When is Hollywood going to learn that they need to stop remaking classic horror films of the ’70’s and ’80’s? There is absolutely no need to take something that is sacred in the hearts of horror lovers everywhere, other than money (of course), and most of the time those remakes result in something that completely lost sight of what the original film actually had–A Nightmare on Elm Street anyone?
There are rare cases when a remake is done right, even surpassing the original film. For example, the 2010 remake of the George A. Romero classic, The Crazies, was an improved version of the horror hit. Don’t get me wrong, I love my Romero, but I also LOVE my Timothy Olyphant. The man looks mighty fine in uniform.
The remake had a much faster and exciting pace than the original slow burn style that Romero used making for a faster watch. We also got to know the main characters in the movie, making it easier for us to sympathize with them for all that they have to go through.
Another remake which did the job right was the 2006 film, The Hills Have Eyes, directed by Alexandre Aja. The movie is an obvious remake to the Wes Craven classic about a family who’s RV breaks down in the middle of the desert and then are brutally stalked and attacked by psychopaths living within the hills.
Personally, I enjoyed the remake much better than the original. I love Aja’s directing style and although he does have a tendency to be overly gory in his films, we learned a lot about the characters in the movie. The audience gets to see the family members interact with each other for some time before the action really picks up and when it does, we feel horribly sorry for everything that they are going through. Aja’s storytelling allowed us to relate to the characters, love them, and root for them! Not many remakes go through the process of characterization.
The Hills Have Eyes and The Crazies are just two examples of decent remakes out of the hundreds of horrible, god-awful remakes that keep coming out year after year.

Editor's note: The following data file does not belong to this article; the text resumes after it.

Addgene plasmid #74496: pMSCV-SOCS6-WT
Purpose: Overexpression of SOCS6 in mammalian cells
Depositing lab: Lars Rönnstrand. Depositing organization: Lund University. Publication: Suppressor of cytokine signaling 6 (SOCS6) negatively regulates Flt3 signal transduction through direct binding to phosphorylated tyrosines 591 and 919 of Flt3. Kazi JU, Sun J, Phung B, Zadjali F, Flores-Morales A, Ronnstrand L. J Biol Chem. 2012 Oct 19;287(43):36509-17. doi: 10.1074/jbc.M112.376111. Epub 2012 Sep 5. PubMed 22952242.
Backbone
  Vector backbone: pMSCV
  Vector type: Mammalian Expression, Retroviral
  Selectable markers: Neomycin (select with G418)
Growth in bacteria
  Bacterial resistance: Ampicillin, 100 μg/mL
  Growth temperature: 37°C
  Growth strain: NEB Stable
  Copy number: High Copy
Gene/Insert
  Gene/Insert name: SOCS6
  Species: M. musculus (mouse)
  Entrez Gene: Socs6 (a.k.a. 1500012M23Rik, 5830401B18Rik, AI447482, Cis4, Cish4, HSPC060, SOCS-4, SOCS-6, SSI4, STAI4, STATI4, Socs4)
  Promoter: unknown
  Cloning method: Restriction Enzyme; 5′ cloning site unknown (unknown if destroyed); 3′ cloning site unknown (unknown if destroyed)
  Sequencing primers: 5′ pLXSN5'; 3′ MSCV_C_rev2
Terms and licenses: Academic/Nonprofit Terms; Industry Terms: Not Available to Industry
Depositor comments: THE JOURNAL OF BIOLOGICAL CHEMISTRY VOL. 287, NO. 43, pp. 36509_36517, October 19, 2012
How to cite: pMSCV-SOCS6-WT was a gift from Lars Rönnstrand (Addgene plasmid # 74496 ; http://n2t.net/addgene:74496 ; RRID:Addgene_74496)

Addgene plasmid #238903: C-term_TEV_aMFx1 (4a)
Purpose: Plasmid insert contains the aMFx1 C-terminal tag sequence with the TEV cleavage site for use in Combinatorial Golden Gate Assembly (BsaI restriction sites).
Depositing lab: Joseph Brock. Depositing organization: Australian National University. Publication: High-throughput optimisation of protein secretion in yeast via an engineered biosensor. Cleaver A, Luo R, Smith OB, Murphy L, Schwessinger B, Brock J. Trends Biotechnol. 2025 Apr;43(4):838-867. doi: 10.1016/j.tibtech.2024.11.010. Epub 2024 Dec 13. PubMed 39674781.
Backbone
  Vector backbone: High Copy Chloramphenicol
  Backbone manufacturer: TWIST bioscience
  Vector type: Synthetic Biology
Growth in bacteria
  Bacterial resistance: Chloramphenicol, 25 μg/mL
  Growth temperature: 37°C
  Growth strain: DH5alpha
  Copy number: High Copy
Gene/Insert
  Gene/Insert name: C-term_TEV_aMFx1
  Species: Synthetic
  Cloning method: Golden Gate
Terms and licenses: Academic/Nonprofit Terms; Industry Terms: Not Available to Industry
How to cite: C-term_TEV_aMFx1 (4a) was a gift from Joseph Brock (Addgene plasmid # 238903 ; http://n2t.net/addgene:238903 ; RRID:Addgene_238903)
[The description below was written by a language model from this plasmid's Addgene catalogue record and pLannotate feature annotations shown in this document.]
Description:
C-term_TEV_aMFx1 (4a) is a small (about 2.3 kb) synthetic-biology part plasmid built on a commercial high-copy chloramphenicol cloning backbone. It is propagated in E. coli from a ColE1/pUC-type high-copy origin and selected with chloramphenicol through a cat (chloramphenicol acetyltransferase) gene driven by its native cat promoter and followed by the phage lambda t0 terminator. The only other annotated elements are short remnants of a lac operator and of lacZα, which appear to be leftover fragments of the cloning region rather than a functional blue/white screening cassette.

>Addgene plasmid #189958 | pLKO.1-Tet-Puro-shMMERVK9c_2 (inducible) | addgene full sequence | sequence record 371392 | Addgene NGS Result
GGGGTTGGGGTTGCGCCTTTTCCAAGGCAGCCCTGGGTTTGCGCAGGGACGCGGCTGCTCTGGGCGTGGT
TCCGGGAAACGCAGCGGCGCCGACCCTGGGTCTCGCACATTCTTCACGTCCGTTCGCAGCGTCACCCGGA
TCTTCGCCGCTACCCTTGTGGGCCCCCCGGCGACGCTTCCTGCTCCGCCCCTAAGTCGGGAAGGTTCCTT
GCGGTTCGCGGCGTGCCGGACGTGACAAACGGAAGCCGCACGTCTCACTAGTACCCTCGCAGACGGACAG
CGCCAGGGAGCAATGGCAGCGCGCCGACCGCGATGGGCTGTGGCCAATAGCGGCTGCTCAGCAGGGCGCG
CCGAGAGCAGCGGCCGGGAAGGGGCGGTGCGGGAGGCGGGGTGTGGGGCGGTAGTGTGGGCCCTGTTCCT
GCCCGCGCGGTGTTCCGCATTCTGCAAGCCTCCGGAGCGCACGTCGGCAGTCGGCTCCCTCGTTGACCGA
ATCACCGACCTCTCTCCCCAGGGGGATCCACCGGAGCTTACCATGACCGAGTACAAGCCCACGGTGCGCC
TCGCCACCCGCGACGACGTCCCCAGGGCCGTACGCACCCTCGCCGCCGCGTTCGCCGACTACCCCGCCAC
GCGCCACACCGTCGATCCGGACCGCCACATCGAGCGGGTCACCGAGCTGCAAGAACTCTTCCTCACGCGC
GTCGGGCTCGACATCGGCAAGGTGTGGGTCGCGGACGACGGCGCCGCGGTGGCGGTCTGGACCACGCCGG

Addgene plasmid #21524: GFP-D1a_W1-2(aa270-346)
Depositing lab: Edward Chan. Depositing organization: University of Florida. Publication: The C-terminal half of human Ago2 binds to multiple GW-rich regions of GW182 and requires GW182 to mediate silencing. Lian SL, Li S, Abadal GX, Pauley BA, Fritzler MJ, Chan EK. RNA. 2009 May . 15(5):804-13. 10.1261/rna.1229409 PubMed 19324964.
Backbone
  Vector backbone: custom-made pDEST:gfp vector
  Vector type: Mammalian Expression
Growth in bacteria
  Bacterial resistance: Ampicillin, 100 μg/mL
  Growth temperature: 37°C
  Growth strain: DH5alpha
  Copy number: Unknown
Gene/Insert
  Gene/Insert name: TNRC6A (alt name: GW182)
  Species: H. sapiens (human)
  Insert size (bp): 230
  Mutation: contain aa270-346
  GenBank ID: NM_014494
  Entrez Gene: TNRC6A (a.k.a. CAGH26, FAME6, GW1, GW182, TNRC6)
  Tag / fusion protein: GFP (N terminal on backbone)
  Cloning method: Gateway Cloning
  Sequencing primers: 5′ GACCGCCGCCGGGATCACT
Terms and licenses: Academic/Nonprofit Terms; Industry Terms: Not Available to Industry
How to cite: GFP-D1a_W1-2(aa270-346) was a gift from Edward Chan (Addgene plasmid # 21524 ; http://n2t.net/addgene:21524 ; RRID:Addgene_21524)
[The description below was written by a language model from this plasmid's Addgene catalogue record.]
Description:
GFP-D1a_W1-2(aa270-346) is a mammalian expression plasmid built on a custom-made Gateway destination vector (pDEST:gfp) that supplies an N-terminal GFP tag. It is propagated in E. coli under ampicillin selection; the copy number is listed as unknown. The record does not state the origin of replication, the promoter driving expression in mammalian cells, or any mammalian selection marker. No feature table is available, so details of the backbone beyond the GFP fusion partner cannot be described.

The 2003 remake of Tobe Hooper’s, The Texas Chainsaw Massacre, wasn’t completely terrible but in no way did it even come close to the original film. The 1973 classic was and still is one of the rare movies that makes me feel dirty and need to take a shower.
The style of the film, along with the eery atmosphere that it created, made one feel as if they were watching something that was real. During the time, the film was known for being extremely gory, however, Hooper never showed a drop of blood in the entire film.
The original Chainsaw Massacre was a rare horror film that looked and felt real and relied on sounds and and images to help create fear. The sound of the chainsaw along with the protagonist’s screaming as she runs through a dark woods will forever be with me. The remake didn’t do any of that.
Instead of being subtle as Hooper did, Director Marcus Nispel tried making the remake “scarier” by including more blood and gore, immediately starting with a a scene where a girl blows her brains out. Was it absolutely necessary? No. But, nowadays, directors and production companies think that more blood and gore is all audiences want. Indeed, there are horror fans and moviegoers who do only care about gore and I find that to be sad.
If a movie mainly relies on grossing you out and just spilling blood all over the screen, there really isn’t much depth or point to the film at all. I was extremely upset with the remake of A Nightmare on Elm street because we didn’t really get to know the characters as we did in the original. Not to mention that the new Nancy(Rooney Mara) was not as strong and fearless as original Nancy was (Heather Langenkamp).
A Nightmare on Elm Street is one of my all time favorite horrors and the remake completely ruined it. There were classic scenes, such as Freddy’s glove coming out of the bathtub while Nancy sleeps, featured in the film, but there was nothing really done with it; the scene was completely wasted and not used to its potential.
I become enraged every time I hear about a remake coming out, thinking about how the younger generation of moviegoers won’t even know that it’s a remake and they will never know how good the original film was.
My anger grew larger when I found out that they are going to remake the 1981 cult hit, The Evil Dead.The original told a story of a group of twentysomething friends staying in a cabin in the middle of the woods. The friends find a Book of the Dead and unknowingly unleash demons who possess them one by one.
The classic starred Bruce Campbell as the badass, Ash, who horror fans know and love all too well. Sam Raimi, the film’s original director, will be producing this film along with Campbell. But, get this–there will be no Ash character in the film. WHAT? NO ASH? How could you remake one of the most beloved campy horror films of the past twenty years and not include the character who made the movie so enjoyable to watch?!
I was immediately hesitant to the remake at first but when I found out that Ash’s character will not be featured, I became completely against the movie. Although Campbell does have a cameo, it’s still not the same.
Along with The Evil Dead remake, which can be expected in 2012, there will also be remakes of the ’80’s Troma film, Mother’s Day, and a reboot of the campy cheesefest, Chopping Mall.
When will it all end? Hopefully soon, or else, there will be nothing left to cherish in horror. I guess nothing is sacred when it comes to the movie business.